Simple tips, taking time lead to great record of hunt

Your 12-year-old daughter has just become a camp heroine. The giant buck hanging in the skinning shed is the trophy every hunter was dreaming about the night before.

Now it is time for photos to memorialize this special day, and somehow lining up this shot has become more difficult than getting the shot on that 10-point. Somehow, taking photos of this trophy, or trying to record memories of a duck hunt, have become as difficult as the hunt itself.

That’s because these photo opportunities happen in all kinds of weather, in all kinds of light, and in as wide a variety of settings as there is for any photographer.

While The Advocate Outdoors would like to be able to share that memory with its readers, there are minimum requirements for photos.

The camera

With the advent of “point-and-shoot” cameras with automatic features like focus, flash setting and electronic reading, most of the problems have been eliminated.

But there’s only so much a camera can do. Other factors must be considered to have a first-rate photo for publication or to have enlarged for the wall.

Advocate photo chief John Ballance said photo quality is paramount, and he started with the technical aspects of the camera first.

“The camera should be a five-megapixel or larger capability, and the camera must be set at the highest resolution,” Ballance said. “For most cameras, that means setting it on the ‘fine’ setting in the JPG format.”

The Advocate accepts only JPG formatted images.

The image

Ballance’s tips include:

??On cameras with auto-focus, make sure to place the electric focusing eye on the subject and not on the background. This ensures a clean (not fuzzy) image.

??In low light or in darkness, try to put the subject against a light background. This will help separate the subject from the darkness.

??Use flash even in bright daylight. It helps eliminate shadows and makes for a better quality photograph.

??Keep the background simple and uncluttered.

??Have the subject remove sunglasses and tilt hats off the forehead, and get the subject to hold up his or her chin.

??It’s become customary to hold a fish away from the body, because most folks believe it makes the fish look larger. That’s not exactly true, especially when there’s a problem keeping both the fish and the fisherman in focus. It helps to keep the trophy catch or kill and the person in the same plane, especially when using an auto-focus camera.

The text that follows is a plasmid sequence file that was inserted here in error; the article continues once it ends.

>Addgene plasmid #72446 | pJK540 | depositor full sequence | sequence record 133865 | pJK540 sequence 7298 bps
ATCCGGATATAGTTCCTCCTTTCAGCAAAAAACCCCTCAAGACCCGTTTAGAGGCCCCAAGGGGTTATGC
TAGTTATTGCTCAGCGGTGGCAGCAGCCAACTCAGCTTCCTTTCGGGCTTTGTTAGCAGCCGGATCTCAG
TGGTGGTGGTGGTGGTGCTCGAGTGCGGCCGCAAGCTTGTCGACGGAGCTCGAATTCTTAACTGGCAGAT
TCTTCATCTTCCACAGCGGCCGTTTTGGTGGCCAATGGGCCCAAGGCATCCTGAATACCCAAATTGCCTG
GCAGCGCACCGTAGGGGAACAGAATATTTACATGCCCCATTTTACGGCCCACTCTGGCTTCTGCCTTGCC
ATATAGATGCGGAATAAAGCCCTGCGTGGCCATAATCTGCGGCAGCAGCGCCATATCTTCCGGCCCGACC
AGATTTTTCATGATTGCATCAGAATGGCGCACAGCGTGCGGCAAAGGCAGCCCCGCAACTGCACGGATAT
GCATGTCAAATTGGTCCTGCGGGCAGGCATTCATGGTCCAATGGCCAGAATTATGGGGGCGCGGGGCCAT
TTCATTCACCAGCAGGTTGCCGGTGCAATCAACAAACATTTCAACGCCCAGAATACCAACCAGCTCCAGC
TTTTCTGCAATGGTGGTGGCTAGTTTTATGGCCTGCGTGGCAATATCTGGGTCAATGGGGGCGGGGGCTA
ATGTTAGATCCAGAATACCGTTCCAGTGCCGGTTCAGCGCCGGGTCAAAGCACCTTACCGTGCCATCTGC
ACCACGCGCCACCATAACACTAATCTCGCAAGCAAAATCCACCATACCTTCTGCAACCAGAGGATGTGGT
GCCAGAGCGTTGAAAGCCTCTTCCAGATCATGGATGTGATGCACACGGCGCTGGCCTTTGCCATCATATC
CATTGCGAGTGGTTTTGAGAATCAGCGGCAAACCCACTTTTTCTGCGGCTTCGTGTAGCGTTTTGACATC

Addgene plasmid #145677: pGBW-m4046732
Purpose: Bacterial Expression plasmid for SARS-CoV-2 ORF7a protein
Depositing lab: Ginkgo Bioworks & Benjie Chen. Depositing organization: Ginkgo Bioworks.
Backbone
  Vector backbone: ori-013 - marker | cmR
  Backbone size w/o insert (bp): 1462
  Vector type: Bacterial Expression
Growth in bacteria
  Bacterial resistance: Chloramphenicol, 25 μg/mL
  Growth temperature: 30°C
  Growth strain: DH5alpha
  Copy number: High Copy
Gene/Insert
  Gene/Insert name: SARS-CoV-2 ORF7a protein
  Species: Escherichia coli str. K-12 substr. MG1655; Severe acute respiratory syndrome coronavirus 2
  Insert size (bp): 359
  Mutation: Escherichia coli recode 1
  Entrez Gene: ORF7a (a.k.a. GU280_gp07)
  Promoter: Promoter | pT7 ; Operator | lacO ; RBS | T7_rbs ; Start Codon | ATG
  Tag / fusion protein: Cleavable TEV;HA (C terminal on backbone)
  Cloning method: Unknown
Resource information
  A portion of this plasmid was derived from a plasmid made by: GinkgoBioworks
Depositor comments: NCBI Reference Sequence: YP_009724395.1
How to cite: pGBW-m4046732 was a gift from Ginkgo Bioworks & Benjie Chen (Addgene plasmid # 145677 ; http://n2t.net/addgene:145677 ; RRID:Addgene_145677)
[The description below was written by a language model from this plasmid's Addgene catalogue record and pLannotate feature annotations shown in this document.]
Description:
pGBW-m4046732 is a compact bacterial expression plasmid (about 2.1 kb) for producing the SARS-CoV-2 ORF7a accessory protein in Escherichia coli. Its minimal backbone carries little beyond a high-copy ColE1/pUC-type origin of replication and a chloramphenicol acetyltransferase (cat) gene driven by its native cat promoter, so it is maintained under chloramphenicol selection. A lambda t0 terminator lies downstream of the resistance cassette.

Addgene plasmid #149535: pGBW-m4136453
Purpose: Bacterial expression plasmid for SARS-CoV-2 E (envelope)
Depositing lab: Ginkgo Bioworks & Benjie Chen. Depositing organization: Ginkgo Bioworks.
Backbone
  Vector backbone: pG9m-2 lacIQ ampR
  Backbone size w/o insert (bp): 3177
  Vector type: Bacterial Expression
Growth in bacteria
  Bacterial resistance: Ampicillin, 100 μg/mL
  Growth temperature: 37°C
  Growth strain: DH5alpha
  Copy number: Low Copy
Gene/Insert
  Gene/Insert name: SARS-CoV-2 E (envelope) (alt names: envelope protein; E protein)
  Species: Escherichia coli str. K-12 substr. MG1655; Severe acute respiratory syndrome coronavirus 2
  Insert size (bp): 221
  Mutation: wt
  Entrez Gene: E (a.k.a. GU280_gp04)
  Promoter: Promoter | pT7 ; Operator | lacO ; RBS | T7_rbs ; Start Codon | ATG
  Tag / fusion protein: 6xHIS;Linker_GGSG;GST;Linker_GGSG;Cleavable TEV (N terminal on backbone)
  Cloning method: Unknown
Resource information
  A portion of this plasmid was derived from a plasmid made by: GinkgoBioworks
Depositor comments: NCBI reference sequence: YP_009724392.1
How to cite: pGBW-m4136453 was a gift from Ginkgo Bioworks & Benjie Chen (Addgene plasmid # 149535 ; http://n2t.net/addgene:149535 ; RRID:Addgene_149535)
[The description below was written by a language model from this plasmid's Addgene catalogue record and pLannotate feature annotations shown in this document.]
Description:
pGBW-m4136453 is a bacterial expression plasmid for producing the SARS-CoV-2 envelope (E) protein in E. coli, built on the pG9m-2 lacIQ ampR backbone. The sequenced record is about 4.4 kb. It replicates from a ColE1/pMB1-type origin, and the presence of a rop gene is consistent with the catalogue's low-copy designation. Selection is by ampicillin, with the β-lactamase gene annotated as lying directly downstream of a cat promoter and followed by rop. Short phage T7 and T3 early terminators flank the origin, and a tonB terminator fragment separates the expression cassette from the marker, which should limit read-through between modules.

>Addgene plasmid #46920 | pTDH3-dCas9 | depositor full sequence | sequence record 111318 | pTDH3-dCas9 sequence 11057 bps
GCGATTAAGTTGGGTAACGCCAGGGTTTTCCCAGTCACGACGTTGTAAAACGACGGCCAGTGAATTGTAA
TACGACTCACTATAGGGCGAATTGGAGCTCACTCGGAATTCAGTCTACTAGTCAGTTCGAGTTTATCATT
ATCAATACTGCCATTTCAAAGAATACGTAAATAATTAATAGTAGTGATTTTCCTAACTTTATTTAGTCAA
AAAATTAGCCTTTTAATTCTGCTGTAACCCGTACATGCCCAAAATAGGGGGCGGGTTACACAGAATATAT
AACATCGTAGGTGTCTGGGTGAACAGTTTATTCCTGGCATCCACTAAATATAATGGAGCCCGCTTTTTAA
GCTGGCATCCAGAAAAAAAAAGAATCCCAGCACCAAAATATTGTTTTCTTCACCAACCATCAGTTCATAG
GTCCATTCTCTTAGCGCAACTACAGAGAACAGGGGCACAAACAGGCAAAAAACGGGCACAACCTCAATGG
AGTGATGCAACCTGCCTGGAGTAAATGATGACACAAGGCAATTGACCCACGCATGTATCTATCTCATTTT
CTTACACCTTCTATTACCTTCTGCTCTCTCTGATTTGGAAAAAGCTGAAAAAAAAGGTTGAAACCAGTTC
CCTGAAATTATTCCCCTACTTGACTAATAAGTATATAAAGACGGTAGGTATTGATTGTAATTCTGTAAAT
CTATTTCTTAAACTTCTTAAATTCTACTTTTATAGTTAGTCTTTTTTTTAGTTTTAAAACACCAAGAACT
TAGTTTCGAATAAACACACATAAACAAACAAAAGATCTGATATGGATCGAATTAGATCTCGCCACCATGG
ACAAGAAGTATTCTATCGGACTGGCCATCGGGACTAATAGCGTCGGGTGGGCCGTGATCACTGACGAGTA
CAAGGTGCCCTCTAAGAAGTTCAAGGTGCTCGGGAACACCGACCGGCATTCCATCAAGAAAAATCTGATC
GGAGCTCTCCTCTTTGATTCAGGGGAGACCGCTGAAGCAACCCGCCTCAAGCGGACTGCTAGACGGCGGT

To submit a photo

Go to website

Find “photos” just under The Advocate masthead. It is located fifth from the left in a line of “News, Sports, Features, Entertainment” then “Photos.”

Click on “Photos,” then find “Submit Photos.” Follow the prompts to fill in the pertinent information and follow the directions to submit your image electronically.

If you are not the parent nor guardian of a child in the image, please include contact names and telephone numbers of the parents or guardians. We need permission from them to run the photo.

On the technical side, Ballance said digital images must be at least 220 dots-per-inch (dpi) at a given size. “For example, a high-quality 5x7 photo should be 4.85 megabytes in size,” Ballance explained. “Digital images must be in a JPG format, and please do not insert the image in a ‘Word’ document because we cannot use those images.”

Ballance said subscribers can follow the prompts through the website: “When you hit ‘browse’ when submitting the photo, it will send you to your desktop. That’s when you find the photo, highlight it, put that image under ‘Photo 1,’ then choose to whom you want to send the photo. Readers can send two photos per sheet.

“This function was set up specifically to make it easier for subscribers to send photos to The Advocate,” he said.

Have questions? Call Photo Department Manager John Ballance at (225) 388-0680.

Other requirements

??Young hunters must be at least 10 years old for The Advocate Outdoors to run them after their hunt. This is the age when young hunters can take and retain a certificate for the successful completion of a state-certified Hunter Safety Course.

??Make sure to add some dignity to the hunt by making sure to remove traces of blood from a deer’s face, replace the tongue, and wash as much blood as possible from waterfowl feathers. We will not run photos of blood-splattered game or fish.